Paul's Heart

Life As A Dad, And A Survivor

F.A.S.T. – Recognizing A Stroke

While driving on a highway, a billboard (the old kind, not the Las Vegas flashing light kind), blared an attention-getting message in large, bold print. No pictures, just four large letters… F.A.S.T.

Fortunately for me, traffic was moving kind of slow at that time on Interstate 95 in Delaware, so I could at least make out that F.A.S.T. was not an advertisement, but a very important message. Below the letters, an explanation followed from the National Stroke Associaton. The message was to learn the symptoms of a stroke.

F = Face
A = Arms
S = Speech
T = Time, time to call 911

A stroke is when the brain is deprived of blood flow, either reduced or blocked, reducing much needed oxygen and food to the brain. And depending on which side of the brain that suffers the stroke, the opposite side of the body is affected. Now that you know what a stroke is, and most all of us know that a stroke is bad, let us get back to the message on the billboard.

Getting to the letters, and skipping right to the letter “T”, we are all told that time is the most important factor in dealing with someone who has had a stroke. My grandfather died following a stroke. That was back in 1966. Just two years ago, my stepmother suffered a small stroke. Fortunately for her, she was able to wake my father at 3am, and he realized that my stepmother was having a stroke and called 9-1-1. Then last year, following lung surgery, my father also suffered a stroke while in the hospital, but it was my brother and I who recognized it had happened. In the last two cases, time definitely played a factor in not only their survival, but recovery also.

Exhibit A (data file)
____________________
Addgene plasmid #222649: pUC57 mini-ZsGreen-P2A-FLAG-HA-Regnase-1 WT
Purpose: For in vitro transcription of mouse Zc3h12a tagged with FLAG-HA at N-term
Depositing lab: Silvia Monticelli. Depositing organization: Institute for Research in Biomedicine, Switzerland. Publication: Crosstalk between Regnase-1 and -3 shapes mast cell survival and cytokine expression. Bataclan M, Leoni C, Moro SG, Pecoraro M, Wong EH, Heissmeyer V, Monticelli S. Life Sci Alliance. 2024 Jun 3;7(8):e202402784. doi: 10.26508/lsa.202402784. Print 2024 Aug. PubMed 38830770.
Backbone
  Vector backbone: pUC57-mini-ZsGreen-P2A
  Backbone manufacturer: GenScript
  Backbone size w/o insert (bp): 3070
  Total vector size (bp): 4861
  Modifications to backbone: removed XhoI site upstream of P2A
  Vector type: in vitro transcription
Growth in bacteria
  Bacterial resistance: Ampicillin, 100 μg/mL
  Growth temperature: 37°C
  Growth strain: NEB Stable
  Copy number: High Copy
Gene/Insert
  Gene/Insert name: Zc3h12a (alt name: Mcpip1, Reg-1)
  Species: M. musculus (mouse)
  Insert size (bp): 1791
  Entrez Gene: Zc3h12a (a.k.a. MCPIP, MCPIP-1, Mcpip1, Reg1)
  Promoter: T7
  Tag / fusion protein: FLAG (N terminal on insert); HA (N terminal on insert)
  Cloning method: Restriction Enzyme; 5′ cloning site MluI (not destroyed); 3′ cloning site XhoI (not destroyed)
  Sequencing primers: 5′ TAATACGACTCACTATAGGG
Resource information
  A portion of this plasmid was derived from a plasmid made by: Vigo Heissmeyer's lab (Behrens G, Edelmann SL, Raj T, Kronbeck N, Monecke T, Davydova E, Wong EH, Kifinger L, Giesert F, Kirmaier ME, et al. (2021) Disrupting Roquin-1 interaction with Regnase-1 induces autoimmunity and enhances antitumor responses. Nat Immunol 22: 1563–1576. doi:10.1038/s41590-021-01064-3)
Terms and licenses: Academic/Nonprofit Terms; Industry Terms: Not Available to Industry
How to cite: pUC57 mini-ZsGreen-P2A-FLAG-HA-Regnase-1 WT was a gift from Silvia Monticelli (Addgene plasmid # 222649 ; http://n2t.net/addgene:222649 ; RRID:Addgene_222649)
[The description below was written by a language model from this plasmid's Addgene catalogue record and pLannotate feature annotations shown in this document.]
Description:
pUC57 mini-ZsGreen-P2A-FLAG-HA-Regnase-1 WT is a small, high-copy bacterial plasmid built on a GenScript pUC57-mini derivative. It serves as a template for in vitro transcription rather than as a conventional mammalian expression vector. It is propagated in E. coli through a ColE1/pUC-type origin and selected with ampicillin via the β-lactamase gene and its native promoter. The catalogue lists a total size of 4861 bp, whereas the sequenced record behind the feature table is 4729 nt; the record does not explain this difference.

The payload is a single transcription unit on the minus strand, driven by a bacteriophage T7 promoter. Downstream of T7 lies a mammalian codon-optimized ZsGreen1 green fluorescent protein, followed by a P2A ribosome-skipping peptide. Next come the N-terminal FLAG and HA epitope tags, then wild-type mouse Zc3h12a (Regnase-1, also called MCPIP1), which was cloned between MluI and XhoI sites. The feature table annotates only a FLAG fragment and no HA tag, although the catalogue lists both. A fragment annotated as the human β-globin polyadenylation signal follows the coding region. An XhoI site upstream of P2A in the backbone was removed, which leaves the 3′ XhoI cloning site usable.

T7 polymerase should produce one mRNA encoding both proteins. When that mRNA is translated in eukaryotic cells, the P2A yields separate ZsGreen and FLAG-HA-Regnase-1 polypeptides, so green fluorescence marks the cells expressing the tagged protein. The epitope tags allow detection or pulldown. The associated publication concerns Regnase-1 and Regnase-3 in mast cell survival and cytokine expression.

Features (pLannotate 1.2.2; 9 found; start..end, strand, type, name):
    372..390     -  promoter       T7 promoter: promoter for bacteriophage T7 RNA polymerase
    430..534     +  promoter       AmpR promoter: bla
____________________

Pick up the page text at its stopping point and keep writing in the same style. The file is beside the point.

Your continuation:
With prompt recognition, proper medication can be administered to resolve the clotting issue that caused the stroke before the damage becomes too severe and irreparable. It is a huge mistake to underestimate your qualifications to recognize someone having a stroke. You do not need to have a medical degree to possibly save someone’s life. And the National Stroke Association could not have made it any easier than with four simple letters, and easy enough to remember. We discussed “T”. The first three letters are perhaps the most important as they are the most frequent and most noticeable symptoms of someone having a stroke.

F = Face

A stroke will often affect one side of the body. And the most visible part of the body to us, is a person’s face. Perhaps while having a conversation with someone, you might just notice the corner of the other person’s mouth drooping lower than the other corner (not to be mistaken for a frown). This is a noticeable droop. Perhaps the cheek area around the eye will also droop. You might happen to notice that depending on where you are standing, the person may not even see you or hear you (this was the case with my father as he could not see anything on his left side).

A = Arms

This should actually include legs, along with the arms, but again, the arms are the most visible appendage. Lack of use of only one arm, without any kind of injury to it, is symptomatic of a stroke.

S = Speech

A person having a stroke is likely to slur their speech. Provided there is no speech impediment or alcohol consumption, you cannot miss this sudden vocalization difficulty.

T = Time to call 9-1-1

You get the idea. Time is critical. My father’s stroke was not noticed by emergency personnel, but because my brother and I knew my father well enough, there were certain cognitive issues that we were able to question, and then F.A.S. became more noticeable. His neurologist was amazed that my dad would eventually recover from having had two strokes (one on the front and one on the rear, both on the right side). It was time that made the difference.